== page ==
My Thoughts on Zulie Rane’s “You Don’t Need to Be Consistent to Succeed Online”
The other day, I stumbled upon a post written by one of Medium’s top writers, Zulie Rane, titled: You Don’t Need to Be Consistent to Succeed Online. But before I give you my disagreements on the matter, I’d like to clarify I’m not making some hit piece here.
I’m a fan of Zulie Rane and think she’s a terrific writer. Zulie is the person who got me interested in writing for Medium via Shelby Church’s Youtube video.
With that said, we live in a world where everybody you know, including that second cousin you hardly speak to, are trying to strike gold online. There’s more than one way to skin a cat regarding online success.
Zulie has her thoughts on the topic, and I have mine. Plus, some friendly discourse didn’t hurt anybody.
Let’s go through Zulie’s points.
1. “Your content fatigues you.”
Zulie states: “Consistency is all about establishing a routine and optimizing your workflow. But this comes at the cost of creativity. Your tight schedule doesn’t leave room for reflection, discovering new angles, or out-of-the-box solutions.”
I can empathize with the exhaustion of sticking to a rigid content schedule. I’ve experienced a sort of burnout with my budding Youtube channel. Forcing myself to make videos that don’t get my creative juices flowing freaking sucks.
Persevering through the rut you’re in, however, is what separates professionals from amateurs. Professionals show up even when they feel lazy and unmotivated, whereas amateurs don’t.
Another way of putting it: How do you want to be identified?
Do you identify as a writer? Well, writers write every day.
Do you identify as a runner? Newsflash: runners consistently run.
Do you identify as a Youtuber? If so, successful Youtubers work on improving their channel daily.
Succeeding online, or at anything in life, is like pushing a giant boulder up a hill. No matter if you move the boulder a centimeter, an inch, or a foot. If you continue pushing, you’re making progress.
If you stop, you’re losing all that momentum you generated. The boulder will drag you to the bottom, where you’re back at square one.
“Making it” online is very difficult. If it were easy, everyone on the planet would be doing it! Half the battle is showing up and fighting through the fatigue.
Professionals are consistent. Amateurs are sporadic.
2. “You never truly recover.”
The best way is always to stop when you are going good and when you know what will happen next. If you do that every day … you will never be stuck.
— Ernest Hemingway
I’ve only begun my writing journey, but I desire to make writing a daily habit.
I’m not talking about producing X amount of articles per day. That’s way too much pressure. Knowing how I operate and focusing on the results rather than the process will lead to the dreaded creator burnout.
Instead, my current approach is writing at least a couple of hours daily. That’s it.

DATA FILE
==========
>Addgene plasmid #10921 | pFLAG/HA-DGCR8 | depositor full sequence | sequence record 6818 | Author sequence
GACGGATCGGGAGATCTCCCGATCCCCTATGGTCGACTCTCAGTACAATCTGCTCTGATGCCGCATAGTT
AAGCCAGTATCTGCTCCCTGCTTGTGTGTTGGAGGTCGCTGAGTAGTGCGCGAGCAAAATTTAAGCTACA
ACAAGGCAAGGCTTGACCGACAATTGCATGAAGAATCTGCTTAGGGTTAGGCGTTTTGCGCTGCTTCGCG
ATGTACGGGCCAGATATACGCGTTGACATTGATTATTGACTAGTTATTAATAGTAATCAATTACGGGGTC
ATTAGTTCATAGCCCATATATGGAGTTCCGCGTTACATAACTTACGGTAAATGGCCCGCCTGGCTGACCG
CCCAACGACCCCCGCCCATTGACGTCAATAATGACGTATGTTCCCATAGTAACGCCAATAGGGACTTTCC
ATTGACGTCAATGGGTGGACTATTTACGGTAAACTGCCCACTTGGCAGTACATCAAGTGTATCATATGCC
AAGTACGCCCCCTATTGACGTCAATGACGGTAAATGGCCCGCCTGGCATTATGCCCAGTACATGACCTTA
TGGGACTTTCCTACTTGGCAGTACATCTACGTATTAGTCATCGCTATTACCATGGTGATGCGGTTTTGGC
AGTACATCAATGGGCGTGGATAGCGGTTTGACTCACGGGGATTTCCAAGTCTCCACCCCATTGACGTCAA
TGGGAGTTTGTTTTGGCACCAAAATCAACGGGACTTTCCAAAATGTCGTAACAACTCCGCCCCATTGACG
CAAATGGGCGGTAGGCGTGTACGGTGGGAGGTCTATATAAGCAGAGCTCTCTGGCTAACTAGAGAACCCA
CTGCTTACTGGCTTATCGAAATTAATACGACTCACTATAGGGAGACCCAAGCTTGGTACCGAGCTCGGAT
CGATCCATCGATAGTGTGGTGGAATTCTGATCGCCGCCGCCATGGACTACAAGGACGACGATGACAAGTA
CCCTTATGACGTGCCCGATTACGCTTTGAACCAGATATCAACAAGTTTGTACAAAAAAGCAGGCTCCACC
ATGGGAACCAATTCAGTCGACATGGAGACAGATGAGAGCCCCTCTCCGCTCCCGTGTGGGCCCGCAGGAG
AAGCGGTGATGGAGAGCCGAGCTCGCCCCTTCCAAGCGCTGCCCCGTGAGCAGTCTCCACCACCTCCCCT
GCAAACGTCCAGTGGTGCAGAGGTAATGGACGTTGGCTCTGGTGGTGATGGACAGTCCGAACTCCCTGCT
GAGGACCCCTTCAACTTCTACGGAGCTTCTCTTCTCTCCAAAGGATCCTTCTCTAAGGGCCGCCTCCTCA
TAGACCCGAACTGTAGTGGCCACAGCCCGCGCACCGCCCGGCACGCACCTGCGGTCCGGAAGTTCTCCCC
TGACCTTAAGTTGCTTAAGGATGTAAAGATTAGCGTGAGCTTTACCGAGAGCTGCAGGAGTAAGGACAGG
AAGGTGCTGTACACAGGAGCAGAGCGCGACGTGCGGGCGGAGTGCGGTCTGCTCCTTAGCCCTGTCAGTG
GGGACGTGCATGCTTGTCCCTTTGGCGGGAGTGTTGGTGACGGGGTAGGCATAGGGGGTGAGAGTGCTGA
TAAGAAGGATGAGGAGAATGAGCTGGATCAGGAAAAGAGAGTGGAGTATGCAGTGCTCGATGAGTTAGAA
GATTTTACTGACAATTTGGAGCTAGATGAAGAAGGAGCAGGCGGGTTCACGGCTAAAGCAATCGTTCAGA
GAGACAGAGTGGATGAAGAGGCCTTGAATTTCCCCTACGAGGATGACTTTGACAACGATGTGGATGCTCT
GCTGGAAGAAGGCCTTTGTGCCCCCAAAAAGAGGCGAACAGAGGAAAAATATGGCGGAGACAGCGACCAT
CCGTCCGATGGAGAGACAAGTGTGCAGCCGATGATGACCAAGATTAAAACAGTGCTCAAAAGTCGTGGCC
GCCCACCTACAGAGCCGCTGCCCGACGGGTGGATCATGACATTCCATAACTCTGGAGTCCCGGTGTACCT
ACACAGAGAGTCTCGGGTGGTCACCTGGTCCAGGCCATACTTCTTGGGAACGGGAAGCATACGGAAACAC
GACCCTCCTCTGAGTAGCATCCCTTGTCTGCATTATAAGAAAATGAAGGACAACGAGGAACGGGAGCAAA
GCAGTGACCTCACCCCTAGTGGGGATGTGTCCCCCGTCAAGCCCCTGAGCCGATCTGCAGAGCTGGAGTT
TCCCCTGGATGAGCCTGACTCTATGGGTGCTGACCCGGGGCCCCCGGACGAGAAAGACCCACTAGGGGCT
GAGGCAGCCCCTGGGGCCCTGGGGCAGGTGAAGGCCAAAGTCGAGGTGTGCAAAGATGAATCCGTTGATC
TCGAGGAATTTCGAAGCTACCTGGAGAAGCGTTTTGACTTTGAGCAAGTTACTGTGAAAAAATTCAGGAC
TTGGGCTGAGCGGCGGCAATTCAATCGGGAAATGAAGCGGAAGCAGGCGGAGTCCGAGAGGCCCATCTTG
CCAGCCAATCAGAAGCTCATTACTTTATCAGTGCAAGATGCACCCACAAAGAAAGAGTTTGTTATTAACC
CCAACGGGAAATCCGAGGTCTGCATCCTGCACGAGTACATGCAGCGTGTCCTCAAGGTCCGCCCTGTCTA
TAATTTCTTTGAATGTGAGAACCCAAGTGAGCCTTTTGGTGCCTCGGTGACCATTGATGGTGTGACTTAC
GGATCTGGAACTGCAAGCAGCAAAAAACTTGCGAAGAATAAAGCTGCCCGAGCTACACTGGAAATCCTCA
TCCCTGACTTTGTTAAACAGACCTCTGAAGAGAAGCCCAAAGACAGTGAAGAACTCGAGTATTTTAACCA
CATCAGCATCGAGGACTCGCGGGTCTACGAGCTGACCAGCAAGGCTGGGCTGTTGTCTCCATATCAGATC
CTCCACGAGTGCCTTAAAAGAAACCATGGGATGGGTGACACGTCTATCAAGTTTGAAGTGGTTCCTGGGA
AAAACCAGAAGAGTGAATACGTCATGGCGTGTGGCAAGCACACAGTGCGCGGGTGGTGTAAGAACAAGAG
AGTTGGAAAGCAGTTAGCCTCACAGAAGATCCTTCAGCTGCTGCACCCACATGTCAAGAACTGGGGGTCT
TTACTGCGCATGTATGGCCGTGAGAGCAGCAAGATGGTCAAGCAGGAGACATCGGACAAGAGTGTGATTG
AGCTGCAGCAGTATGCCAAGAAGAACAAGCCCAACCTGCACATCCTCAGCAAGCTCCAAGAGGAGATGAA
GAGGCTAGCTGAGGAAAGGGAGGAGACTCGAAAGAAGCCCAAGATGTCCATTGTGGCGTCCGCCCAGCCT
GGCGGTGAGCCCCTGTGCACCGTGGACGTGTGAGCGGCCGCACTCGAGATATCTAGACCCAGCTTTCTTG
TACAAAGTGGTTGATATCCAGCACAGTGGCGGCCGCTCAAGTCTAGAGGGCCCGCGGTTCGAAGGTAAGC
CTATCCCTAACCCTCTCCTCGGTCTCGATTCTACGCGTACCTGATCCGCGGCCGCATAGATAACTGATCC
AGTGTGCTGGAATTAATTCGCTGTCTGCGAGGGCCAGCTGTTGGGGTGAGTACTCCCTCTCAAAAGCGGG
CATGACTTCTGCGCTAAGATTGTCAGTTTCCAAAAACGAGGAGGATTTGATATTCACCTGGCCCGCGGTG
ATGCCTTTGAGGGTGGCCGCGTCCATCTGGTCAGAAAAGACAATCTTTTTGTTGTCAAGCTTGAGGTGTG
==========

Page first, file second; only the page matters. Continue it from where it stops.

I’m not too concerned with word count or how many articles I’ve finished. This method keeps writing an enjoyable experience instead of a two-ton burden where taking a break is necessary.
Also, I’m crystalizing my identity as a writer by committing to writing every day.
Remember, writers write. Creative people create. Day in and day out, no matter what.
3. “You neglect quality.”
Here’s an excerpt from James Clear’s Atomic Habits, illustrating the “danger of aiming for perfection”:
On the first day of class, Jerry Uelsmann, a professor at the University of Florida, divided his film photography students into two groups.
Everyone on the left side of the classroom, he explained, would be in the “quantity” group. They would be graded solely on the amount of work they produced. On the final day of class, he would tally the number of photos submitted by each student. One hundred photos would rate an A, ninety photos a B, eighty photos a C, and so on.
Meanwhile, everyone on the right side of the room would be in the “quality” group. They would be graded only on the excellence of their work. They would only need to produce one photo during the semester, but to get an A, it had to be a nearly perfect image.
At the end of the term, he was surprised to find that all the best photos were produced by the quantity group. During the semester, these students were busy taking photos, experimenting with composition and lighting, testing out various methods in the darkroom, and learning from their mistakes. In the process of creating hundreds of photos, they honed their skills. Meanwhile, the quality group sat around speculating about perfection. In the end, they had little to show for their efforts other than unverified theories and one mediocre photo.
The fastest way to build up quality, whether you’re an aspiring writer, Youtuber, or content creator, is to put your shit out there. You’ll learn more by doing rather than obsessing over the work not being good enough.
But Shane, what if people hate what I make?
I get it. You’re afraid of falling flat on your face.
What hurts more, though? Eating some humble pie but learning from your mistakes and improving incrementally? Or would you rather stand on the sidelines full of regret because the fear of looking stupid paralyzes you to inaction?
I’d take the first option 100% of the time.
Success online is a combination of hard work, skill, discipline, and a little bit of luck.
The number of people who love what you put out there or some algorithmic god viewing your work favorably — these factors are out of your control. However, you have control over remaining consistent, rain or shine, putting in the work.
That’s all you can do.
Which side of the fence are you leaning on? Zulie’s seasonal approach or the more consistent one?
Both sides are valid, but I’ll let you be the judge.